Employing close family in your business
Putting your partner, husband, wife, children or family friends on the payroll of your business can be tax efficient.
Paying a close relative or friend through your business does not mean that their wage or salary is automatically allowed for tax purposes.
HMRC can challenge the cost that you put through your accounts where you try to claim a tax deduction.
The tax rules
The main tax rule that you must consider is whether or not you have incurred the expense ‘wholly and exclusively for the purpose of the trade’. This is the general rule for claiming most business expenses. If you cannot answer this question with a ‘yes’ then a tax deduction most probably is not available to you. Wages payments or other amounts paid to family members are often areas of interest to HMRC.
You will need to satisfy HMRC that the family member actually works in the business and is not just being paid to get money out of the business and save business tax. You will have to satisfy HMRC that the work that they do justifies the salary that you are paying them.
As for any business, keeping good records will significantly help you persuade HMRC that the amount paid to the employee or family member is fair. For example:
keep the same employee records that you would for any other employee, including providing them with a contract of employment
include them on your payroll and actually pay them, i.e. the salary should not be just a bookkeeping entry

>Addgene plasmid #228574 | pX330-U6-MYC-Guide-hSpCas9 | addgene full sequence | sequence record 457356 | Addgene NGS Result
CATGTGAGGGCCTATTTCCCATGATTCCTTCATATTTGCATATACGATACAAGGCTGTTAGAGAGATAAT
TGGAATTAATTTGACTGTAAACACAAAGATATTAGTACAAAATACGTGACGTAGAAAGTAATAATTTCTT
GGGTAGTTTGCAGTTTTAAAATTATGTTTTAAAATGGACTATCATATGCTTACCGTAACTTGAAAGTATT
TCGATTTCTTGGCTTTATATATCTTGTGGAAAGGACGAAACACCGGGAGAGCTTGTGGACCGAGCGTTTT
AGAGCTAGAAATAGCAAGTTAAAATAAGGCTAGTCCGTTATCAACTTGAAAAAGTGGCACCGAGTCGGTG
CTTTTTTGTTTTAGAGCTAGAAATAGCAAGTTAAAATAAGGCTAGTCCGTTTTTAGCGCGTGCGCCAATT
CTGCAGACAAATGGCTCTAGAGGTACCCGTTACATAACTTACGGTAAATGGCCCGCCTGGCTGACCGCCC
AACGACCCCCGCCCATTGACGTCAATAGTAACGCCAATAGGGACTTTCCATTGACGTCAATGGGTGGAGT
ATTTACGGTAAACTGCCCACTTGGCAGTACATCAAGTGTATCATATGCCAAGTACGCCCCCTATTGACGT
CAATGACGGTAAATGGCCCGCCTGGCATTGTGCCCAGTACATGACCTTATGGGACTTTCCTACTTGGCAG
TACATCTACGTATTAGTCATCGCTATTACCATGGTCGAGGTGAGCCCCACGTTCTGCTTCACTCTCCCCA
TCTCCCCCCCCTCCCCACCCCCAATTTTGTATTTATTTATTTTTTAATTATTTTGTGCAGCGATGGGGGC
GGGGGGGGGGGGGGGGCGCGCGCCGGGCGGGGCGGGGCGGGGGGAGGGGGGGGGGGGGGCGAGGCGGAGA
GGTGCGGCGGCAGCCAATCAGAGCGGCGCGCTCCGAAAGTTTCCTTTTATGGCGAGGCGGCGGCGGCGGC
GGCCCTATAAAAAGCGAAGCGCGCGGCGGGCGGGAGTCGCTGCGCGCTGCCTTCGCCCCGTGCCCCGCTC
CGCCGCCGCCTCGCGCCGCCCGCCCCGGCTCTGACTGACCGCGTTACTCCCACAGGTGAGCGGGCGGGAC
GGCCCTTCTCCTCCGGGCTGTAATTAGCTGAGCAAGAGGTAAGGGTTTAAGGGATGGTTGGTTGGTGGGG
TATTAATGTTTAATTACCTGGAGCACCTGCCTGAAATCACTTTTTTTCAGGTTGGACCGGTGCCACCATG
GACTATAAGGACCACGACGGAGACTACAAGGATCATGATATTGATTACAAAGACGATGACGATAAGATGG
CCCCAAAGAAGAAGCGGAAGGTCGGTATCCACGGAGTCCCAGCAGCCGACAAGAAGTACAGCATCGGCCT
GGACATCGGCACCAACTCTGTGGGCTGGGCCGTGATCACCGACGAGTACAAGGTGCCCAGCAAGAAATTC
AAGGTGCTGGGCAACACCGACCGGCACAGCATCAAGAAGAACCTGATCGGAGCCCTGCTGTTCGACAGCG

when they first start working for you follow the usual P45 or P46 new starters rules
offer an auto-enrolment workplace pension.
Pay a commercial rate for the job
Pay the family member a commercial rate for the work that they do for you; and no more.
If the amount that you pay to the individual is too high, and it is successfully challenged by HMRC, then they will still be taxed on the higher amount received even though the business’s cost will be restricted. In addition, any corresponding PAYE/NIC that you pay cannot be refunded.
Create a new job
HMRC have no grounds to disallow a deduction just because they think the job your family member does is not necessary. You could create a new temporary job in the school/university holidays in order to keep the office tidy or assist with some administration.
So long as the rate of pay that you pay to the individual is at a commercial rate for that type of work then HMRC cannot restrict or refuse a tax deduction on the cost of the wages.